With dozens of people at the Aug. 7 rally, Beach pleaded for National Grid, the state Department of Environmental Conservation and New York and New Jersey elected officials to end an impasse tied to a rejected $1 billion, 24-mile gas supply pipeline.

“We are here today because of an alarming development that threatens to derail our local economy and reverse the great strides we’ve made to revitalize our downtown,” Beach said to applause.

Two months ago, National Grid officials said they would not permit new gas hookups for homes and businesses, which has caused businesses to struggle to expand their operations. The announcement came after New York and New Jersey rejected the new pipeline, called the Northeast Supply Enhancement Project.

Beach said he organized the rally to show state officials and National Grid the impact that the moratorium has had on small businesses. He delivered his message near several vacant stores that he said the village would have trouble filling during the moratorium. Some 2,400 applications for new gas hook-ups have been denied on Long Island.

On May 15, the DEC denied the permit application for developer Williams Co. to build a pipeline in New York waterways, saying it would violate water-quality standards. New Jersey has also rejected applications for permits. Williams has resubmitted its applications, and they are under review, a DEC spokesperson said, adding, “DEC takes [its] role extremely seriously to prevent any deterioration of our natural resources.”

National Grid spokesman Domenick Graziani said the utility would like to supply gas service, but cannot. “The infrastructure serving the region has reached full capacity and is unable to meet growing demand,” he said. “The Northeast Supply Enhancement Project is needed to access additional supplies of natural gas required for new or expanded service requests in Brooklyn, Queens and Long Island.”

Graziani said the project requires approval from New York and New Jersey for it to move forward and be complete by winter. Until it is approved, National Grid is denying requests for new or additional natural gas, saying new gas hookups could compromise the supply system and the connections of existing customers.

To make up for the supply gap, Graziani said, National Grid has been purchasing additional gas supplies through short-term spot market contracts, but they are not guaranteed from one year to the next, are dependent on market availability and are not a sustainable solution. “We still remain cautiously optimistic that NESE will be approved,” Graziani said, “and that we’ll soon be able to resume processing requests for new gas service.”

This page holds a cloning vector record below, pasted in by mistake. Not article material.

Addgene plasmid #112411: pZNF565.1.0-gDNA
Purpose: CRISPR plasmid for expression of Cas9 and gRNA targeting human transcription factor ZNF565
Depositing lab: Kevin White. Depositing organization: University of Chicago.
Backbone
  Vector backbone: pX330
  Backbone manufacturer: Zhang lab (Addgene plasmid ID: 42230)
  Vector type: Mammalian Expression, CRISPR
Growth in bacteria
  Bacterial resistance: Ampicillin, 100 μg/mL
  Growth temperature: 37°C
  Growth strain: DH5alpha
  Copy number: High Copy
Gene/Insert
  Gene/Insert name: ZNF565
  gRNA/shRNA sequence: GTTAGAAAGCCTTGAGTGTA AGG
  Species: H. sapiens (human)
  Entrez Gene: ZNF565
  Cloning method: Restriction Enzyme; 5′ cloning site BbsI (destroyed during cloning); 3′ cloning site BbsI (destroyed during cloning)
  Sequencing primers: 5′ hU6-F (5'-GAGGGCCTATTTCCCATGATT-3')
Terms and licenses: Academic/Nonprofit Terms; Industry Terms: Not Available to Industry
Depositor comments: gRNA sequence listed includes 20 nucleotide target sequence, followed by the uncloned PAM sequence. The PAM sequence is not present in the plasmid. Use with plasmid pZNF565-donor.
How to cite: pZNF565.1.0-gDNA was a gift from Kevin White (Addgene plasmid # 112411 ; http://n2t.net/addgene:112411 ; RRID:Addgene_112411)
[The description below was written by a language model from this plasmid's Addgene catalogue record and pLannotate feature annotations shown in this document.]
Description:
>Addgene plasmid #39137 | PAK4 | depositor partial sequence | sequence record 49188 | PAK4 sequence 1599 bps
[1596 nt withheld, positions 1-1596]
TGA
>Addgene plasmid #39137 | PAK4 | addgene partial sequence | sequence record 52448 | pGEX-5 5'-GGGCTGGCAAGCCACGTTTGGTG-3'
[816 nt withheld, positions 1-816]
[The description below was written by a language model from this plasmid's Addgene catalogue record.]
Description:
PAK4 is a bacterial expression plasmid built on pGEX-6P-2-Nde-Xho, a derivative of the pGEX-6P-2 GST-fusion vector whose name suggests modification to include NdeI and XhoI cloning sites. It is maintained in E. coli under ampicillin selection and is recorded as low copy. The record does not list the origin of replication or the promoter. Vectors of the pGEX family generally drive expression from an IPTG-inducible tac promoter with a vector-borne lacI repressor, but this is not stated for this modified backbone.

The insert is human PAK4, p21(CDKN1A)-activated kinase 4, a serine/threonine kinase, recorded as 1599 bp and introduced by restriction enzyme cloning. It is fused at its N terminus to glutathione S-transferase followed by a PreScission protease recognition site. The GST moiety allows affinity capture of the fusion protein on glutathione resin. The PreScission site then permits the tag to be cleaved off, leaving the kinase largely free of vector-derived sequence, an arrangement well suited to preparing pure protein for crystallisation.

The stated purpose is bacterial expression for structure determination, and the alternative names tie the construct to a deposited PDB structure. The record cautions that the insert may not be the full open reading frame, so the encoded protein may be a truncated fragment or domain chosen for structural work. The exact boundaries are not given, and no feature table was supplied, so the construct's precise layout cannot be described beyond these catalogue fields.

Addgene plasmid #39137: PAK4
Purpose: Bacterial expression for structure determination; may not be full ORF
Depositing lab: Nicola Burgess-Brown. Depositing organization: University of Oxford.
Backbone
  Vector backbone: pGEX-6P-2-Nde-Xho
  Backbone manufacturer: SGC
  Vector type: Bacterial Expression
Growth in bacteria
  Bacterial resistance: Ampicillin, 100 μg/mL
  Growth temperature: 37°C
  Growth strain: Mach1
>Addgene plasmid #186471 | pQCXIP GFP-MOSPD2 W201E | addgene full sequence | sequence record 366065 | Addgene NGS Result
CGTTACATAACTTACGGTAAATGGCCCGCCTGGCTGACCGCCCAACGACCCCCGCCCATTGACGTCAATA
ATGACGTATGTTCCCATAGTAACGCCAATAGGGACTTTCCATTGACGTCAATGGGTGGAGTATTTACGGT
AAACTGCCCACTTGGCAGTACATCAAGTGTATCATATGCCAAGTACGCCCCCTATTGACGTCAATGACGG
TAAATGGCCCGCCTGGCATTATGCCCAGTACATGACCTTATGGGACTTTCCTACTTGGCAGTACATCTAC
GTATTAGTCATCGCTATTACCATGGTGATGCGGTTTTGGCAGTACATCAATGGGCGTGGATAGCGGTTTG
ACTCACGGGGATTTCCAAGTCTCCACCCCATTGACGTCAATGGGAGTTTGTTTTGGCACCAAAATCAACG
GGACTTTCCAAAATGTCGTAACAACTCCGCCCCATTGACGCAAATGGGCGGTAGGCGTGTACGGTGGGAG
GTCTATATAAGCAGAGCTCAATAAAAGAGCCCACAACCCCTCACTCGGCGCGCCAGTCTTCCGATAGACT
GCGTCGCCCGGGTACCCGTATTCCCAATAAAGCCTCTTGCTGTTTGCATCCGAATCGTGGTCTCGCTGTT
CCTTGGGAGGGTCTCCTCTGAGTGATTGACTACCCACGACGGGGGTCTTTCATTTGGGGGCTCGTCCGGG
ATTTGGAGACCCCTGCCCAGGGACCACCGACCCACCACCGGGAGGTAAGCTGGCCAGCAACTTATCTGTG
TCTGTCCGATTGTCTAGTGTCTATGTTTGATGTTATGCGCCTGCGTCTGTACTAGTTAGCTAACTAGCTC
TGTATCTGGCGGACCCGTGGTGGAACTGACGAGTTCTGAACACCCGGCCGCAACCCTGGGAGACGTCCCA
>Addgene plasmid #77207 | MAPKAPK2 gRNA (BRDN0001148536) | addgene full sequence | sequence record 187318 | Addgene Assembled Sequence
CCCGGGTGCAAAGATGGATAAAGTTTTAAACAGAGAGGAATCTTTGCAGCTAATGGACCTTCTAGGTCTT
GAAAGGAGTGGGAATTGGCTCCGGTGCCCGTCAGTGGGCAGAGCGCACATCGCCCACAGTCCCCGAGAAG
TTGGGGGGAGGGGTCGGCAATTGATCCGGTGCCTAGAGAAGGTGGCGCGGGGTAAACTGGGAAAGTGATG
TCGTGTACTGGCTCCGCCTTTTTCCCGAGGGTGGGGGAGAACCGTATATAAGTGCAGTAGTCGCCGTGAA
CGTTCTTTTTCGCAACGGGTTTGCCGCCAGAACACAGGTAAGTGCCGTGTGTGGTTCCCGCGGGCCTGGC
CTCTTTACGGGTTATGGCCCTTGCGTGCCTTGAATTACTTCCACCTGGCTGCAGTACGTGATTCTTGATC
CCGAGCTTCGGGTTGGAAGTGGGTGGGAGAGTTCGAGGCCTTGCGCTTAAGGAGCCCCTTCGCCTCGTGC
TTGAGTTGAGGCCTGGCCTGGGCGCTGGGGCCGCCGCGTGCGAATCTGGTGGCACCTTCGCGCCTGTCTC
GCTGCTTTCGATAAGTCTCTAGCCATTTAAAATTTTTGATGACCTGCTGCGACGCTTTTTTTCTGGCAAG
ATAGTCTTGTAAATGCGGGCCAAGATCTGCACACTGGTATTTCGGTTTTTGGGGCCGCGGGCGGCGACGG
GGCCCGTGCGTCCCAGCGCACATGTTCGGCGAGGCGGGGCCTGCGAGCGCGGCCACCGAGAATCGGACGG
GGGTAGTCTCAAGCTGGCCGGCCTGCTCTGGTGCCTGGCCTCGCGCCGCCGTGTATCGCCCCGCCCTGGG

But at the rally, several speakers said the tug-of-war among National Grid, the DEC, and New York and New Jersey officials is only hurting local economies.

“Small business once again finds itself the unintended victim of a much larger battle,” Lynbrook Chamber of Commerce President Steve Wangel said. “While environmentalists and lawmakers grapple with the prospect of clean, renewable energy, small business and the middle class have become their collateral damage.”

Wangel said the reduced gas supply has led to vacant storefronts and a loss of employment in Nassau and Suffolk counties, the five boroughs and lower Westchester County.

Many speakers noted that they favored clean energy and environmentally friendly fuels, but until the methods are a viable alternative, natural gas is needed.

Dominic Natoli, who owns the recently opened Il Pozzo Wine Bar & Kitchen on Atlantic Avenue, said the moratorium nearly prevented his business from opening. He added that he was worried about heating the restaurant in the winter, and that he and his partners made a significant investment in Lynbrook with the anticipation of finding success, but may struggle as the standoff persists.

“We’re on the cusp right now of having enough gas for our kitchen,” Natoli said. “Let’s stop this catfight and come to a reasonable solution for everybody, and we can see Lynbrook succeed with what we’re trying to do here.”

Robert Schwartzah, who maintains several properties under the LIRR station, said he has had difficulty renting three of the stores because potential owners realize they will not have gas.

Chamber Vice President Jeffrey Greenfield, who owns the NGL Group insurance company and was the master of ceremonies for the event, said the village is being held hostage, and he has one message for those with the ability to end the moratorium: “Turn our gas on.”

Other speakers included County Legislator William Gaylor, Hempstead Town Councilman Anthony D’Esposito and Eric Alexander, the director of Vision Long Island, a Northport-based nonprofit smart-growth advocacy group that promotes downtown redevelopment. Alexander said that 40 Long Island downtowns were affected by the moratorium, as well as 10,000 units of transit-oriented housing and hundreds of businesses, restaurants, homes and office spaces. He added that 65 major projects — such as Phase Two of the Ronkonkoma Hub — have been held up.

“This hurts real people,” Alexander said. “It just doesn’t hurt business folks. It hurts residents in the neighborhood. It hurts school districts. It hurts taxpayers. It hurts folks wanting jobs. It hurts the vitality of our downtowns that we care about.”

Deputy Mayor Michael Hawxhurst shared his thoughts as the rally was ending. “We need our politicians to listen to us,” he said. “We need them to support us, and we need them to do the right thing: Work with National Grid to get this done.”